By: JOHN HANNA, Associated Press
January 8, 2018 Updated: January 8, 2018 at 6:01 pm
Rep. Steve Alford, R-Ulysses, sits in the Kansas House at the start of the 2018 legislative session Monday, Jan. 8, 2018. Alford, arguing against the legalization of any use of marijuana, suggested that it and other drugs were originally outlawed in part because blacks were "basically users" and "responded worst" to the drugs because of their "character makeup _ their genetics and that." Alford made the comments Saturday during a public meeting at a hospital in Garden City. (Thad Allton/Topeka Capital-Journal via AP) 

TOPEKA, Kan. — A white Kansas state lawmaker arguing against the legalization of marijuana suggested that it and other drugs were originally outlawed in part because blacks were predisposed to abusing drugs because of their "character makeup — their genetics and that."

State Rep. Steve Alford, a 75-year-old Republican from Ulysses in the state's southwestern corner, apologized Monday for remarks he made Saturday during a public meeting at a hospital in Garden City. One NAACP leader called Alford "an idiot" over the remarks.

At the meeting, Alford referenced a time in the 1930s when marijuana was prohibited. The Garden City Telegram first reported on the statement Monday and posted a video of it to YouTube.

"What was the reason they did that?" he asked a crowd of about 60 people, none of whom were black. "One of the reasons why — I hate to say it — is the African-Americans, they were basically users and they responded the worst off to those drugs. It's because of their character makeup — their genetics and that. And so basically what we're trying to do, is we're trying to do a complete reverse of the people not remembering what's happened in the past."

Kansas is one of the few remaining states that haven't legalized some form of medical marijuana, including low-THC marijuana derivatives that can't get a user high. But the legalization question has been percolating in Kansas in recent years.

In a written apology he released Monday, Alford said he views substance abuse as a "blight" and that he thinks legalizing marijuana would open the door to harder drugs.

"As an aside, I also remarked that one of the original reasons behind the criminalization of the drug in the 1930s was its negative effects on society and more specifically the damaging consequences on the African American community," Alford's statement said. "I was wrong, I regret my comments, and I sincerely apologize to anyone whom I have hurt."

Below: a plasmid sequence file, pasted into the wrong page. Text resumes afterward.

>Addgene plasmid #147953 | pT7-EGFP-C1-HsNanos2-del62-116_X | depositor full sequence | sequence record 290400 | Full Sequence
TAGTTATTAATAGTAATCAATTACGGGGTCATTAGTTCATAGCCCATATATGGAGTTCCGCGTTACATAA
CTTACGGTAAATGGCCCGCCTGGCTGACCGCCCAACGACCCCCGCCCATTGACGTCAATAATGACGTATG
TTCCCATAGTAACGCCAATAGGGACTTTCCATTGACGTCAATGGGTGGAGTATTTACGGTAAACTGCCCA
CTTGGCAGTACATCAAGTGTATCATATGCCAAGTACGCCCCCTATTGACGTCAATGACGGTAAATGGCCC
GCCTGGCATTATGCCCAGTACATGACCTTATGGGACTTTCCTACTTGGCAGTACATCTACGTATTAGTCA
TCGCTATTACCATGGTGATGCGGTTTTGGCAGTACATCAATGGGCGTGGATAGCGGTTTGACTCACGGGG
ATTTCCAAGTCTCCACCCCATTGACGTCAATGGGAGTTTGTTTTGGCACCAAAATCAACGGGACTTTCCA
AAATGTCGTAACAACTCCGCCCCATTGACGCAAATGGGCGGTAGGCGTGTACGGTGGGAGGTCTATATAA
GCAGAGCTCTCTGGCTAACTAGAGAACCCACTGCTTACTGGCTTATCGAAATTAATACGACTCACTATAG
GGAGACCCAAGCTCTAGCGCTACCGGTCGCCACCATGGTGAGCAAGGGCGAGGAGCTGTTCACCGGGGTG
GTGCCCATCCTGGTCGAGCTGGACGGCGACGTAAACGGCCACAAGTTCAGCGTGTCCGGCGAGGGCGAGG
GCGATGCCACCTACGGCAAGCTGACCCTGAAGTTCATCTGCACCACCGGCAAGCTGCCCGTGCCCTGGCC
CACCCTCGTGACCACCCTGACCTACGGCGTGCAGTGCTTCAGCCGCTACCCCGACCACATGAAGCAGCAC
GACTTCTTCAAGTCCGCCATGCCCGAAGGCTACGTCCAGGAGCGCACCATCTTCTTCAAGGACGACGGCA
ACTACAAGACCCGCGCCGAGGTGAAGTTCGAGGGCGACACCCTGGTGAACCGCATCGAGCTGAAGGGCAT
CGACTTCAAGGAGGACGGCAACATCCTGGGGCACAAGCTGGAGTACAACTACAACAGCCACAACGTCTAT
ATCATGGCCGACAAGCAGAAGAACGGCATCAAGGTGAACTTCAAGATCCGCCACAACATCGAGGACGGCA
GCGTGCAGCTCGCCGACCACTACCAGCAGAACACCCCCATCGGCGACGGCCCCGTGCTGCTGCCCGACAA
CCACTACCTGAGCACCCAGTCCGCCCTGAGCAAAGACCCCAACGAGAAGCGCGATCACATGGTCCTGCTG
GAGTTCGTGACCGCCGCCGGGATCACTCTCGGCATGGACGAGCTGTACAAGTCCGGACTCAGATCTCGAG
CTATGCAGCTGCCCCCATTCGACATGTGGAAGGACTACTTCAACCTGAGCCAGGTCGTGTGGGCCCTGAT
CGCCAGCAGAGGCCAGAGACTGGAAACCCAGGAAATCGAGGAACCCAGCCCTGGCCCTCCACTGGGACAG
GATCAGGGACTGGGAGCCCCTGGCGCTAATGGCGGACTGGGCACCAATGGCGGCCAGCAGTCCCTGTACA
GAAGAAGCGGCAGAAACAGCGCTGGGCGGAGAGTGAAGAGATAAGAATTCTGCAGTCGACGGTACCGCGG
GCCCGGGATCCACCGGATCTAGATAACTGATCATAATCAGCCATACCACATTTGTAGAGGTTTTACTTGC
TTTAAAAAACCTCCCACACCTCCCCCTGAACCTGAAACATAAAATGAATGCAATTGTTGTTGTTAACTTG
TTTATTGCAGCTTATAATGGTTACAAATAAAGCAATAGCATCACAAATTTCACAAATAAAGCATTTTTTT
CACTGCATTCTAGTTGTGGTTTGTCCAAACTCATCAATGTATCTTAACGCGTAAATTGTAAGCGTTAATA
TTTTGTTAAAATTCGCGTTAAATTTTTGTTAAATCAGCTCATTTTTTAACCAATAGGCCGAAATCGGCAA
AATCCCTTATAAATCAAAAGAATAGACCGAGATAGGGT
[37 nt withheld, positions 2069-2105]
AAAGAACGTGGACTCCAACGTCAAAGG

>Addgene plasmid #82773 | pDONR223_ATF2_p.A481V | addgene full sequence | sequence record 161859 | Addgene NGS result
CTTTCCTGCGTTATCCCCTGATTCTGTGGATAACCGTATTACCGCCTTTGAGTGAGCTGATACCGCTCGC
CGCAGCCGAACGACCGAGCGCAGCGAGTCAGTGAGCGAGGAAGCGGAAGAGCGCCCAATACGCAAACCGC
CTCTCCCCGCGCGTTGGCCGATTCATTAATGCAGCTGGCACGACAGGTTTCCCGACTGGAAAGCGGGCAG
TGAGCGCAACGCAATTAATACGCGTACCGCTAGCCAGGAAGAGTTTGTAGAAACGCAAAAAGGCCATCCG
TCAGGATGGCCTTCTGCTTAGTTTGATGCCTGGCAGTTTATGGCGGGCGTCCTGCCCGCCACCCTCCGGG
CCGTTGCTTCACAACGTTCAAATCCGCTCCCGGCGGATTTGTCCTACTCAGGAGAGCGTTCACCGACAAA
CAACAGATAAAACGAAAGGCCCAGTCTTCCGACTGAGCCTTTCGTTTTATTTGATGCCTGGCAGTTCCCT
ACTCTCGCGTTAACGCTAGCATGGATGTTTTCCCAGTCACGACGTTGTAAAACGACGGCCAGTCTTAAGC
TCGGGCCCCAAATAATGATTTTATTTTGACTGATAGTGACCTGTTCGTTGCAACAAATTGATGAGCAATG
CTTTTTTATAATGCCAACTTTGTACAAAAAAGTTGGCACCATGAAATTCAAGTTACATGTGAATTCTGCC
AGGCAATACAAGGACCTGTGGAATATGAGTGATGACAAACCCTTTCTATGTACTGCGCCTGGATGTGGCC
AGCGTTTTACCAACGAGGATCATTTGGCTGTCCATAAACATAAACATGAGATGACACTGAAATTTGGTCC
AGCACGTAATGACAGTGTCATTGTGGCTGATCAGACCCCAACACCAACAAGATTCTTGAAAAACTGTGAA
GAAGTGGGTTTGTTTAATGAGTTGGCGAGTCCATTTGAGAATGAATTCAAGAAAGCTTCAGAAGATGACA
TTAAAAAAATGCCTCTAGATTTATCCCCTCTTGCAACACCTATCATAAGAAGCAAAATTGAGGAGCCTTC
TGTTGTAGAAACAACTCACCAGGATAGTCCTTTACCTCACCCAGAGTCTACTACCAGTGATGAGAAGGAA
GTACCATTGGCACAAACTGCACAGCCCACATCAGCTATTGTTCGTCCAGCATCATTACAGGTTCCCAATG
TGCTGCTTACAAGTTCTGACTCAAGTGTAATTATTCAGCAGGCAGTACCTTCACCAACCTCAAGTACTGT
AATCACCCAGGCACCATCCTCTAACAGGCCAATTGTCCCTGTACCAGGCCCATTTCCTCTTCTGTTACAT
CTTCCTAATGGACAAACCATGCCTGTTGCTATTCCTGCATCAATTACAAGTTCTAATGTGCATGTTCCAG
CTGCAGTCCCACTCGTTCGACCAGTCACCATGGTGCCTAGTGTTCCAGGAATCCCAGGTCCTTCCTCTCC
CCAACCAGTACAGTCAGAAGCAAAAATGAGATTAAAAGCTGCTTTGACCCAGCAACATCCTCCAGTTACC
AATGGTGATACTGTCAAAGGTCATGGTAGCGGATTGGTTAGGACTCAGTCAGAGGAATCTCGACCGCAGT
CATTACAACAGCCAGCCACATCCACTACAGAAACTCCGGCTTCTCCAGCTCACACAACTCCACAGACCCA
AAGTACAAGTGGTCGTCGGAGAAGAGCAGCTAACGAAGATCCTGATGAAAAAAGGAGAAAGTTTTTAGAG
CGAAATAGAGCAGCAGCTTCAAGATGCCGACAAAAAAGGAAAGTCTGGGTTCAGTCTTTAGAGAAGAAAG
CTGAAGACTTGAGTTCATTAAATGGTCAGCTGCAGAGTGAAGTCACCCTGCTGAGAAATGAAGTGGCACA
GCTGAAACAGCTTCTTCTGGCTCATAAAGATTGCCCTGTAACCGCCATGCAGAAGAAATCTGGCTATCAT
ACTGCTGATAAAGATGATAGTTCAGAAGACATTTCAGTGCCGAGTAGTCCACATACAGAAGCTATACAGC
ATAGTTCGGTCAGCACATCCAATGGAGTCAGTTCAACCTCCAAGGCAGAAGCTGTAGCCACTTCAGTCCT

Before Alford issued his apology, Darrell Pope, the president of the NAACP's chapter in Hutchinson, said: "He is an idiot and that shows how oblivious Kansans are to selecting representatives to put someone like that in there to represent them."

Rep. Valdenia Winn, a black Democrat from Kansas City, Kansas, said before Alford's statement that he should apologize to people of color in his district.

And, she added of his remarks, "It's bizarre."

Alford issued his apology after meeting with the Republican-controlled House's top GOP leaders, Speaker Ron Ryckman Jr. and Majority Leader Don Hineman. They said they were "completely taken aback" and disappointed by Alford's remarks.

Alford was first elected to the House in 2010 and is chairman of its Children and Seniors Committee as well as a legislative task force on child welfare issues. As speaker, Ryckman has the power to strip members of committee chairmanships.

If another lawmaker files a formal complaint over Alford's remarks, Ryckman would be required under the House's rules to appoint a special investigating committee that would make recommendations on whether the chamber should take formal action, such as a censure. It wasn't clear Monday whether any other lawmaker would push for such a review.

Ryckman said GOP leaders would consult with other lawmakers and their staff on how to respond.

Asked about his remarks Monday by The Associated Press, before his apology, Alford said: "I'm not going make any more remarks about that. To me, that's neutral. Basically, I got called a racist, which I'm really not, and it's just the way people — the interpretation of people. To me, I'm trying to look at what's really the best for Kansas."
___
Associated Press writers Roxana Hegeman in Wichita and Heather Hollingsworth in Kansas City, Missouri, contributed to this report.